Madonna told to rest after fall
She is recovering at home after falling from a horse as she celebrated her 47th birthday on Tuesday. She suffered three cracked ribs, a broken collar bone and a broken hand in the accident.
The star was with her husband, film director Guy Ritchie, and her two children when she was thrown from the horse in the 1,200-acre grounds of Ashcombe House, her country residence in the village of Tollard Royal on the Wiltshire-Dorset border.
A spokeswoman for the singer, famous for hits including "Material Girl" and "Like a Virgin," told Reuters: "She is recovering at home."
Barbara Charone said the American artist was riding a new horse at the time of the fall.
The star is due to release a new album "Confessions on a Dancefloor" in November. Her spokeswoman said she did not expect the accident to affect the launch of the record.
Experts say Madonna will be able to use Yoga skills to help her recovery, because deep breathing is key to avoiding chest infections after suffering cracked ribs and a broken collar bone.
Leela Biant, an orthopedic surgeon at Lister Hospital in Stevenage, England, told the UK Press Association the star was unlikely to need surgery and would be fully mobile.
But she will currently be in some discomfort and will need to take painkillers for about a fortnight. Singing will be painful during that time.
She will also be likely to be wearing a sling and will take about three months to recover fully from the accident, after which she can resume normal activities -- including dancing.
"You don't treat broken ribs, they heal by themselves," Biant told PA.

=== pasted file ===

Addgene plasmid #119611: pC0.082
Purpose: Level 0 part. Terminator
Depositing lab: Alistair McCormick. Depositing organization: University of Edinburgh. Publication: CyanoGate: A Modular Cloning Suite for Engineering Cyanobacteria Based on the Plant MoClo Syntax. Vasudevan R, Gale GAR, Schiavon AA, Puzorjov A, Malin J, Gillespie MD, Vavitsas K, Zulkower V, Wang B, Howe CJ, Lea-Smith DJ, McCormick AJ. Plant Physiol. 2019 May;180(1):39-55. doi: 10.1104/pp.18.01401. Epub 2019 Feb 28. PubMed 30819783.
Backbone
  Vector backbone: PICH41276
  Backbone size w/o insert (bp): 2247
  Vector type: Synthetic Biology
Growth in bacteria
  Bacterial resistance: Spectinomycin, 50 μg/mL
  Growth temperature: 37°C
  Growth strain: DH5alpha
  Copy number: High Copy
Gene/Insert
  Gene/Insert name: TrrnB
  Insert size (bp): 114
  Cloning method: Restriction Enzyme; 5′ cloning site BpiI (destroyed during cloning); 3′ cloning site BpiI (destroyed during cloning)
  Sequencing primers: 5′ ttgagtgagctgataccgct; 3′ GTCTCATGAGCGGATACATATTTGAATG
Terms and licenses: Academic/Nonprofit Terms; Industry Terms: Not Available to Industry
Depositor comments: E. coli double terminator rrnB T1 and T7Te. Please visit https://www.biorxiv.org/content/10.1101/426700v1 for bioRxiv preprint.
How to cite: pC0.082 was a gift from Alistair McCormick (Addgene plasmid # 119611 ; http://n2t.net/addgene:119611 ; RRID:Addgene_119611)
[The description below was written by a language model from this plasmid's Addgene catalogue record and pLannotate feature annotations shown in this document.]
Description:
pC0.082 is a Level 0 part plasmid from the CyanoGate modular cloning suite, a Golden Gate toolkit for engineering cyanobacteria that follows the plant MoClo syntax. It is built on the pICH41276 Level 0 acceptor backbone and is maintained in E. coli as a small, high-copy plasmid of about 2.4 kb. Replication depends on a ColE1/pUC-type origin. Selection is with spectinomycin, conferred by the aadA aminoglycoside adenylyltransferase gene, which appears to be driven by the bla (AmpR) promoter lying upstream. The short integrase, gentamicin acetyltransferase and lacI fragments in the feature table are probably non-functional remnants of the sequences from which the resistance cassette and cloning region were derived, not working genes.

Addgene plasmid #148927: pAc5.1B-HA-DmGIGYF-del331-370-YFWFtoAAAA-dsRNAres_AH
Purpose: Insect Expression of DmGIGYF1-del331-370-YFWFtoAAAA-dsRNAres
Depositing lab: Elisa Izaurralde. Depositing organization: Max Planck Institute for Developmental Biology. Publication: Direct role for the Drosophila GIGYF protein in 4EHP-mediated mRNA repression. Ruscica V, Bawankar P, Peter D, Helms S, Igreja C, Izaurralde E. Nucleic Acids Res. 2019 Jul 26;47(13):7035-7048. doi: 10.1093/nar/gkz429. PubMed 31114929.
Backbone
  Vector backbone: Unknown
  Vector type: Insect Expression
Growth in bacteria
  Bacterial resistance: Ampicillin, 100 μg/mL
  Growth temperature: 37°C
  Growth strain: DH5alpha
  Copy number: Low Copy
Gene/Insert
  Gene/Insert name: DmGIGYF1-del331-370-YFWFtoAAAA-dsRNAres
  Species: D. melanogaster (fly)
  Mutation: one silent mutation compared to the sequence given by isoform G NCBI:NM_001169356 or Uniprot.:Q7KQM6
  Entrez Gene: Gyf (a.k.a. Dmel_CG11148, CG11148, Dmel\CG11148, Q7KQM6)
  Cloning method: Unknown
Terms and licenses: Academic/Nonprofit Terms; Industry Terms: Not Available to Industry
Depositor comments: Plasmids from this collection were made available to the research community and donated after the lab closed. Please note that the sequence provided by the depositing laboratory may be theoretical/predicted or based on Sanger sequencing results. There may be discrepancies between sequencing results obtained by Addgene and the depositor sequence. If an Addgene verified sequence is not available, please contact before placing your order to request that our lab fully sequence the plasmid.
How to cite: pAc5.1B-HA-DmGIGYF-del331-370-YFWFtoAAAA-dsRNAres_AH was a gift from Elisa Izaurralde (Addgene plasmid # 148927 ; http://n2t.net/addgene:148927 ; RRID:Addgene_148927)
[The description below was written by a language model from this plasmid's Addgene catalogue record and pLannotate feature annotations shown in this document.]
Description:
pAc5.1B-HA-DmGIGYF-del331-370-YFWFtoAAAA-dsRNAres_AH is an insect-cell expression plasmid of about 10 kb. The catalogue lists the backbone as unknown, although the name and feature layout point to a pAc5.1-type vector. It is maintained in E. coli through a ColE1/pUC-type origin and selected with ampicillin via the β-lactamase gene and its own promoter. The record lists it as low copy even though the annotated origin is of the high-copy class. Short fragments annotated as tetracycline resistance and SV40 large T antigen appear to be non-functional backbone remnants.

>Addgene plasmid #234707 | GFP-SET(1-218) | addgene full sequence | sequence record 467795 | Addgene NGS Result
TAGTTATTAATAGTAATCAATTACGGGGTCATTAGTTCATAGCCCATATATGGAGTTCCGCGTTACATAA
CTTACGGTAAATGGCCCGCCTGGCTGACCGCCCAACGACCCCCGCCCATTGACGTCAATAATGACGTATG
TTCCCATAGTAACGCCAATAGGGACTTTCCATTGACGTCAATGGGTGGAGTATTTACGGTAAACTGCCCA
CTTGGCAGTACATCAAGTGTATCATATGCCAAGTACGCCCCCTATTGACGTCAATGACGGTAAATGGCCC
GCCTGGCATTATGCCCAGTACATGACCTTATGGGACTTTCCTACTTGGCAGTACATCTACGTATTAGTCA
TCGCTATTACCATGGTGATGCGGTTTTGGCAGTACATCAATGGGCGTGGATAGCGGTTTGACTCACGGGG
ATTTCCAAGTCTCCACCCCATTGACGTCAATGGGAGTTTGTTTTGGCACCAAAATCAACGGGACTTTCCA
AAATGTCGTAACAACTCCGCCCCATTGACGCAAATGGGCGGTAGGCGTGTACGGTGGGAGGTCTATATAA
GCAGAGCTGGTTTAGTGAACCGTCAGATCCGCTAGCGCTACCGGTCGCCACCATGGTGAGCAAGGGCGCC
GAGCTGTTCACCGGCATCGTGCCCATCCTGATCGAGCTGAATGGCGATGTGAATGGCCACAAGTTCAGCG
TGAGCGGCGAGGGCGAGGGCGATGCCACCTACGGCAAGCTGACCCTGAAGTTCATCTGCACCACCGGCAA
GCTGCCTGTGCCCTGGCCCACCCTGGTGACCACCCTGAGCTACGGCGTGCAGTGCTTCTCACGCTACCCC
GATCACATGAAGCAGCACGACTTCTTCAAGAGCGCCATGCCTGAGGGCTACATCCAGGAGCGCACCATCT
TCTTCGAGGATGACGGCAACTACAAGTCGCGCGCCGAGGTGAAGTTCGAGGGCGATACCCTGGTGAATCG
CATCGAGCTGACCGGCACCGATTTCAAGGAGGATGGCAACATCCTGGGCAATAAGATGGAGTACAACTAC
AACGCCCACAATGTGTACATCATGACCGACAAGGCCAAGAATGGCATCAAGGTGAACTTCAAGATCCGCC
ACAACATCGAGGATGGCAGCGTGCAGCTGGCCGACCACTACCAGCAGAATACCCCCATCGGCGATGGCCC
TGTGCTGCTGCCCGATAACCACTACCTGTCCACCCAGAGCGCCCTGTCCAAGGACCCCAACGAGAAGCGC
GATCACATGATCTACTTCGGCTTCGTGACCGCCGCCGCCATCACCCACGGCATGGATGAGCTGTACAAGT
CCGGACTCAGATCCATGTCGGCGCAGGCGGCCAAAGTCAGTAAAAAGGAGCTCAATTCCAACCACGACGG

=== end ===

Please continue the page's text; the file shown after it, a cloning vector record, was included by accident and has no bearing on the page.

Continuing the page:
"But people are encouraged to take deep breaths because the lung underneath can be bruised and it can leave you a bit more susceptible to chest infections if you don't breathe deeply.
"The fact that Madonna is very fit and healthy will help her recovery and because she does a lot of yoga she will be used to deep breathing.
"It will be more painful than taking small, shallow breaths, because it moves the ribs more but it is important.
"Broken collar bones usually heal by themselves as well -- only a few per cent of people need an operation.
"They will probably let it try to heal and if it doesn't then it might require surgery.
"She will need painkillers and it's going to be uncomfortable, especially trying to sleep.
"Sleeping on one side will be hard, particularly for the first two weeks. She will be completely mobile, but the yoga is going to have to wait for a while.
"She'd not going to want to put her arm above the level of her shoulder so she won't be able to reach up.
"And she won't be on her horse again for three months. But people with an upper limb injury are encouraged to get up and walk around so she won't be confined to bed by any means."